The Wahkiakum County Eagle - Established as The Skamokawa Eagle in 1891

Slide closes SR 4 approximately 22 hours

Motorists ask commissioners to improve ferry status reporting


January 4, 2018

Above: Rocks, mud and a tree slid onto SR 4 at Milepost 50 near Stella Friday afternoon and closed the highway for nearly 22 hours. Washington Department of Transportation photo.

Local motorists breathed a sigh of relief after SR 4 reopened 21 hours after being closed Friday afternoon just west of Stella.

Soil, rocks and a fir tree came sliding down about 4:55 p.m. with rocks striking at least one car and taking out utility lines but causing no injuries.

Washington State Patrol responded quickly, one motorist said, and closed the highway to await evaluation and action by the Washington State Department of Transportation (WSDOT).

The slide occured on the stretch of SR 4 that has no parallel public road for a detour. Traffic was detoured to US 30 in Oregon. Many commuters returning to the Cathlamet area waited to use the Puget Island ferry, but traffic backed up, and motorists reported five hour trips to make the drive that normally takes 30 minutes.

WSDOT personnel arrived at the slide after 5 p.m. and decided to wait for daylight Saturday evaluate the slide.

On Saturday, department geo-technical crews assessed the hillside and determined that maintenance crews could begin clearing the highway.

Meanwhile the ferry Oscar B. ran continuously until Saturday morning when a steering control failed. Mechanics went to work, and the ferry went back into service around 2:30 p.m., approximately the same time the WSDOT crew cleared the slide and re-opened the highway.

Members of the public voiced dissatisfaction with information provided to the public about the slide and ferry status on Tuesday before the Wahkiakum County board of commissioners.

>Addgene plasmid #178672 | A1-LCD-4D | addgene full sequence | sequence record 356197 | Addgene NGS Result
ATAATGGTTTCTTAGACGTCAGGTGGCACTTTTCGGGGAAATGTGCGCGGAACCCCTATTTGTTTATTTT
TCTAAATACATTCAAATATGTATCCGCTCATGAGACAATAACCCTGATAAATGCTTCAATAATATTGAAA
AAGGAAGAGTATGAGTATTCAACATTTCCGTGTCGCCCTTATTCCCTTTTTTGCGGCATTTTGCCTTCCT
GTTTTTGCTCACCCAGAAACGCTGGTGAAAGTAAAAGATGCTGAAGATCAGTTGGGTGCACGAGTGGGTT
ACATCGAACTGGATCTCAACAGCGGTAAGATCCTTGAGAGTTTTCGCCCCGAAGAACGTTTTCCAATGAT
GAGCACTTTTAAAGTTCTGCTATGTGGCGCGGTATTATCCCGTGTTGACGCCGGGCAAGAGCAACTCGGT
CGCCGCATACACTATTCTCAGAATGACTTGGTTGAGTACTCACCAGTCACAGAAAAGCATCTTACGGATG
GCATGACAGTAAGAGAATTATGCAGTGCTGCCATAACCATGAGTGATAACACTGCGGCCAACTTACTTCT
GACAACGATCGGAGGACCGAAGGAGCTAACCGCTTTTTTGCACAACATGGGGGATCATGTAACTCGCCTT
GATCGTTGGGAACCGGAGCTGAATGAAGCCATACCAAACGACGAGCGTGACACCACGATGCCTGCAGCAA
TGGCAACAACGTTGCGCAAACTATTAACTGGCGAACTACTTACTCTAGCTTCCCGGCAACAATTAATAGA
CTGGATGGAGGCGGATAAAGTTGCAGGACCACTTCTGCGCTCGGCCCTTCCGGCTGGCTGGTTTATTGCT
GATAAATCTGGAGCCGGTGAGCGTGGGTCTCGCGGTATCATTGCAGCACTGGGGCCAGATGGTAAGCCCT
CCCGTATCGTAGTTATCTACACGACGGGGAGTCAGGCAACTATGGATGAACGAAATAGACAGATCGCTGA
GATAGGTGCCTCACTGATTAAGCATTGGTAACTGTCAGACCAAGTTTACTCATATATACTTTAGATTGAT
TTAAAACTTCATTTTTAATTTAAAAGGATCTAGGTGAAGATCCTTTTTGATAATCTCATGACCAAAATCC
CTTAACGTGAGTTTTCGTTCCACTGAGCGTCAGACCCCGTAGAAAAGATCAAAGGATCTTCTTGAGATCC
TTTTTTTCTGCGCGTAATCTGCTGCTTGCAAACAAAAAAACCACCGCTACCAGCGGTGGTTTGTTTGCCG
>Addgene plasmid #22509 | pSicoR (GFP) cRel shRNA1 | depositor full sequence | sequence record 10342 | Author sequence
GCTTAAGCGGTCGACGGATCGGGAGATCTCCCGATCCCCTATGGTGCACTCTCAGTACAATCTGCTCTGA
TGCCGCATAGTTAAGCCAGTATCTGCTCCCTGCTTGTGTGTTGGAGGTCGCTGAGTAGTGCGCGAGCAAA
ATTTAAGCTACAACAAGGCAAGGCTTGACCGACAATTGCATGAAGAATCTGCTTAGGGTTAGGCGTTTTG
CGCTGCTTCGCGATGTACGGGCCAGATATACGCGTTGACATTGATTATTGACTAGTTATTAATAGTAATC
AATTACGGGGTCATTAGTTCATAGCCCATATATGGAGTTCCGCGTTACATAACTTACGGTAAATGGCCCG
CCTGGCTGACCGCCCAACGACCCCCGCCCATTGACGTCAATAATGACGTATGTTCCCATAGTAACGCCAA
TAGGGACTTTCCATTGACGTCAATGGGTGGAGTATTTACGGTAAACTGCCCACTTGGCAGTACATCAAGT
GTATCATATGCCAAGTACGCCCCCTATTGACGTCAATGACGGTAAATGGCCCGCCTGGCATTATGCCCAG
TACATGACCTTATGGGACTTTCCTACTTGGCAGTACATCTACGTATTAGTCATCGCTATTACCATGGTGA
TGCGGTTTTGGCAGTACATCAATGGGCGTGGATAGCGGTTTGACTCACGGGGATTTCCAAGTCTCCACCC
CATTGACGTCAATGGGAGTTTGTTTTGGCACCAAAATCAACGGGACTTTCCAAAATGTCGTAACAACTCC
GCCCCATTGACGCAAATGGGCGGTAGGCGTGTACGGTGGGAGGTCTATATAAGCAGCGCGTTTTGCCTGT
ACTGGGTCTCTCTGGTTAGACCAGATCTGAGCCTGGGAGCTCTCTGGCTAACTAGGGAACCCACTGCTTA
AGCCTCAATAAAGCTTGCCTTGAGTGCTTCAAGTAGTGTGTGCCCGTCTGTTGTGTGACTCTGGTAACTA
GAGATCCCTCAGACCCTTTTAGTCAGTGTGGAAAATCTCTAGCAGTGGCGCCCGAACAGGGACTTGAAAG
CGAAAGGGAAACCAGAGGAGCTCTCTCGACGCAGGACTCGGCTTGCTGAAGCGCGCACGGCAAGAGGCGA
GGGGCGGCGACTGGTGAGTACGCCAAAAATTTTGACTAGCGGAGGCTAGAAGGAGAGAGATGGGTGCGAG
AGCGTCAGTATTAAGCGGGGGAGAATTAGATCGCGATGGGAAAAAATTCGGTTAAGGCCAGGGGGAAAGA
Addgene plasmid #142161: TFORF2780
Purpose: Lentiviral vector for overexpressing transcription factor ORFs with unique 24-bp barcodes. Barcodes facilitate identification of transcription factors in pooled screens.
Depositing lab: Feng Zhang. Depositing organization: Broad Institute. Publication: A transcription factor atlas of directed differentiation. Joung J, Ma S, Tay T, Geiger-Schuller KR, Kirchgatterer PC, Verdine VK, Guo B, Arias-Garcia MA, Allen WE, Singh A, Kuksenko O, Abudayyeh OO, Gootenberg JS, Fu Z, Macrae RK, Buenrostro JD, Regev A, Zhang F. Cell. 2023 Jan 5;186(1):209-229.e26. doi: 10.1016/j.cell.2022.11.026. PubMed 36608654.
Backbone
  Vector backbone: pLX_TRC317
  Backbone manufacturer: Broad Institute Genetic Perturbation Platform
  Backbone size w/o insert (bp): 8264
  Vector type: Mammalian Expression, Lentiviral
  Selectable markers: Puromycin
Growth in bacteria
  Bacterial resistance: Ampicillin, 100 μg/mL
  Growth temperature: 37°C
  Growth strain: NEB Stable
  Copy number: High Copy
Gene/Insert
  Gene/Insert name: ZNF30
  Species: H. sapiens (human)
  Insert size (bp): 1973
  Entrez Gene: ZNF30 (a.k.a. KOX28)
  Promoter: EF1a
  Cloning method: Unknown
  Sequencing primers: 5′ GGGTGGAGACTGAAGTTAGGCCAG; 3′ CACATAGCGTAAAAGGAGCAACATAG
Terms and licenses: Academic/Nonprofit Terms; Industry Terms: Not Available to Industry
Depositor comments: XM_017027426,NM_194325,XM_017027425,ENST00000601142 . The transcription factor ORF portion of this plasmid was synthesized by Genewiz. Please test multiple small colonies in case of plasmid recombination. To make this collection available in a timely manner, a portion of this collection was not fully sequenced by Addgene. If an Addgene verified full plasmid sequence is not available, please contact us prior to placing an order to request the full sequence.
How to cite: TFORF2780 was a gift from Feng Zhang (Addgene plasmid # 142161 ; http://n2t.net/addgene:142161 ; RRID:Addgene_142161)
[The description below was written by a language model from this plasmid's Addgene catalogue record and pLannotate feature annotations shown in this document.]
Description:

"The line on the Oregon side was at least a half mile long," said Olaf Thomason, a retired ferry skipper. "Nobody on the Oregon side gave any information about how long a car might wait. One woman told me she waited four hours to get on the ferry.

"There was no coordination on that side, or on this side."

Citizens commented that if people knew how long they might have to wait that they could make the decision to take bridges at Astoria or Longview.

Others commented that there was little notification that the road was closed.

Puget Island resident Sylvia Costich pointed out that the county's website gave ferry status from September.

"Forget Facebook," she said. "Many people don't use it. We should be able to go to the county website. Every day, it should be updated."

Assessor Bill Coons, also an Island resident, commented that one can subscribe to a WSDOT email list for notifications of road conditions.

"I get updates in my email," he said.

Left: After WSDOT crews re-opened the highway, slide material bulges behind the barrier fence erected in 2006. Photo for The Eagle by Jamie Nelson.

"We should be able to call a county hotline for current information on the ferry," Costich said. "That is really important to this community."

Commission Clerk Beth Johnson suggested the issue be placed on the agenda for meeting next week of commissioners and county department heads.

Commissioners were sympathetic to the public's concerns.

"We'll have to look at it," said commission Chair Mike Backman.

"Folks are right--it should be put out," said Commissioner Dan Cothren. "We'll get on top of it, and get it solved."

In the meantime, said Commissioner Blair Brady, people can go to the WSDOT website and register for email notifications.

That web address is:; see the "Email/text updates" tab on the upper right side of the page.